Republican State Rep. Mike Fleck of Pennsylvania is fighting to retain his seat in the first election since he came out as gay in 2012.
A person holds a flag during a rally at City Hall, Tuesday, May 20, 2014, in Philadelphia.
A person holds a flag during a rally at City Hall, Tuesday, May 20, 2014, in Philadelphia.

Pennsylvania State Rep. Mike Fleck is battling to maintain his seat in the first election since he publicly announced his homosexuality in 2012.

Fleck, a Republican, became the first openly gay member of the state legislature two years ago when he told his local newspaper that his sexual orientation wouldn't alter his role. He was first elected to the state's House of Representatives in 2006, and ran unopposed until this year.

Now, the four-term Republican is facing a serious challenge from a write-in candidate, presumably Richard Irvin, treasurer of a local county. Irvin's original petition to be on the ballot was thrown out after he failed to file a financial disclosure form, according to local media reports. Officials throughout the weekend continued to count votes for the close election, and an outcome is expected on Tuesday.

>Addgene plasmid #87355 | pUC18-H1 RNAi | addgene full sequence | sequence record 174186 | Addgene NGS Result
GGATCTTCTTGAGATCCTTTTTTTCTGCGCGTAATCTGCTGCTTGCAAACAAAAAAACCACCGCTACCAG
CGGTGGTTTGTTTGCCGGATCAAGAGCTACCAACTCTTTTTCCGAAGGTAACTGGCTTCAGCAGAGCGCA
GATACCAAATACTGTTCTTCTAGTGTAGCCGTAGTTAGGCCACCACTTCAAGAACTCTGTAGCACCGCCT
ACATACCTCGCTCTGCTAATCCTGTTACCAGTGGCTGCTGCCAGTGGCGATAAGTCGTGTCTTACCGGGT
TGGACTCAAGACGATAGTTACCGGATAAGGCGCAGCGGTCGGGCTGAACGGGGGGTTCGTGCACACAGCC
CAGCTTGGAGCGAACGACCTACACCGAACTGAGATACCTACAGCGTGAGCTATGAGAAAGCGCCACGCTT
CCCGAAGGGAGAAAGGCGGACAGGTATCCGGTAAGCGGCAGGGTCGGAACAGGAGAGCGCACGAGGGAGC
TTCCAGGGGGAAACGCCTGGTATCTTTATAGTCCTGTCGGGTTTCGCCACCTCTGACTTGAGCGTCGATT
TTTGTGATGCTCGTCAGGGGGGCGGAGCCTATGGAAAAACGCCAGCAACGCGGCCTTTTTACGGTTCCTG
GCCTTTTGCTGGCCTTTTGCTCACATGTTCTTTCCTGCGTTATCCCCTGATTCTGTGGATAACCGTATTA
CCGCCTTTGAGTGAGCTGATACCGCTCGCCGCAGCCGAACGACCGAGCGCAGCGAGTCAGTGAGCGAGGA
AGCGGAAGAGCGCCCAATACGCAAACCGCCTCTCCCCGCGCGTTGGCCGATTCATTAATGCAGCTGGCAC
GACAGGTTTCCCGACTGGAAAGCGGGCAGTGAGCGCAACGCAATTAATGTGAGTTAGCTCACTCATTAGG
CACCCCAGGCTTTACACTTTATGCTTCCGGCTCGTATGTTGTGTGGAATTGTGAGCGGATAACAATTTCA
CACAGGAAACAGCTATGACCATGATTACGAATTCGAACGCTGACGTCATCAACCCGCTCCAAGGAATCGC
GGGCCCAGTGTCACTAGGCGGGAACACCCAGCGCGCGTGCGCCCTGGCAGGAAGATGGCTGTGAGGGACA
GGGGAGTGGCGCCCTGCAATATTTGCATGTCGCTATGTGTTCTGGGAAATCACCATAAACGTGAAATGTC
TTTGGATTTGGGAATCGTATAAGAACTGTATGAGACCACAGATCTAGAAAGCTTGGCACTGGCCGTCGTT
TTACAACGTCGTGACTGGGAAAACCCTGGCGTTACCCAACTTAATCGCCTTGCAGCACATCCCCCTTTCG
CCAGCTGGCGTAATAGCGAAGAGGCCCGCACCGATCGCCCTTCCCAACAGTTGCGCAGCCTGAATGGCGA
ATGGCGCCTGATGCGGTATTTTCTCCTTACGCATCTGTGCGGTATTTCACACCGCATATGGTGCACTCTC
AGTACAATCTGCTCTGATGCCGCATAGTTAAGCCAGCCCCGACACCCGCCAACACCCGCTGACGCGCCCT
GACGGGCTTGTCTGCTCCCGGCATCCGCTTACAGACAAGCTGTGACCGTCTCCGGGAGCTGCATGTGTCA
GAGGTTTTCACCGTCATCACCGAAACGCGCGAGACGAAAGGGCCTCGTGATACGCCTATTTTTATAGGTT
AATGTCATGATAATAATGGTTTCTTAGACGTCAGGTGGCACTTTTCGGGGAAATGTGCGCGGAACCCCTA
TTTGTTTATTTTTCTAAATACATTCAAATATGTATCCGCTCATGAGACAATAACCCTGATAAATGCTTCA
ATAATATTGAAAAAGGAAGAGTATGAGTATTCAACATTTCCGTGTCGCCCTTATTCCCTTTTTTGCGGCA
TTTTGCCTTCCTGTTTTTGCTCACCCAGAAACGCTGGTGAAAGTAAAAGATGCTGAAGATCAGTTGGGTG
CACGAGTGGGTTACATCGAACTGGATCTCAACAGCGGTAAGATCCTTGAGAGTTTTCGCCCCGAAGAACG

Fleck's personal decision to make his sexual orientation public was a mistake, according to Republican State Sen. John Eichelberger Jr.

"If [Fleck] had just gone about his business and people thought he was a homosexual or heterosexual or whatever, there wouldn't be a problem," Eichelberger told the Altoona Mirror.

"A lot of people thought that Mike was a homosexual," Eichelberger added. "He didn't announce it and it was OK. The feeling from many people is, he put them in a very uncomfortable position." 

The local Raging Chicken Press blog first noticed the Eichelberger's comments, followed by a report published by the Huffington Post.

The election came as a federal judge in Pennsylvania last week vowed to strike down the state's 18-year-old gay marriage ban, making it the 19th to allow same-sex weddings. The Keystone State is the last in the Northeast to embrace same-sex nuptials.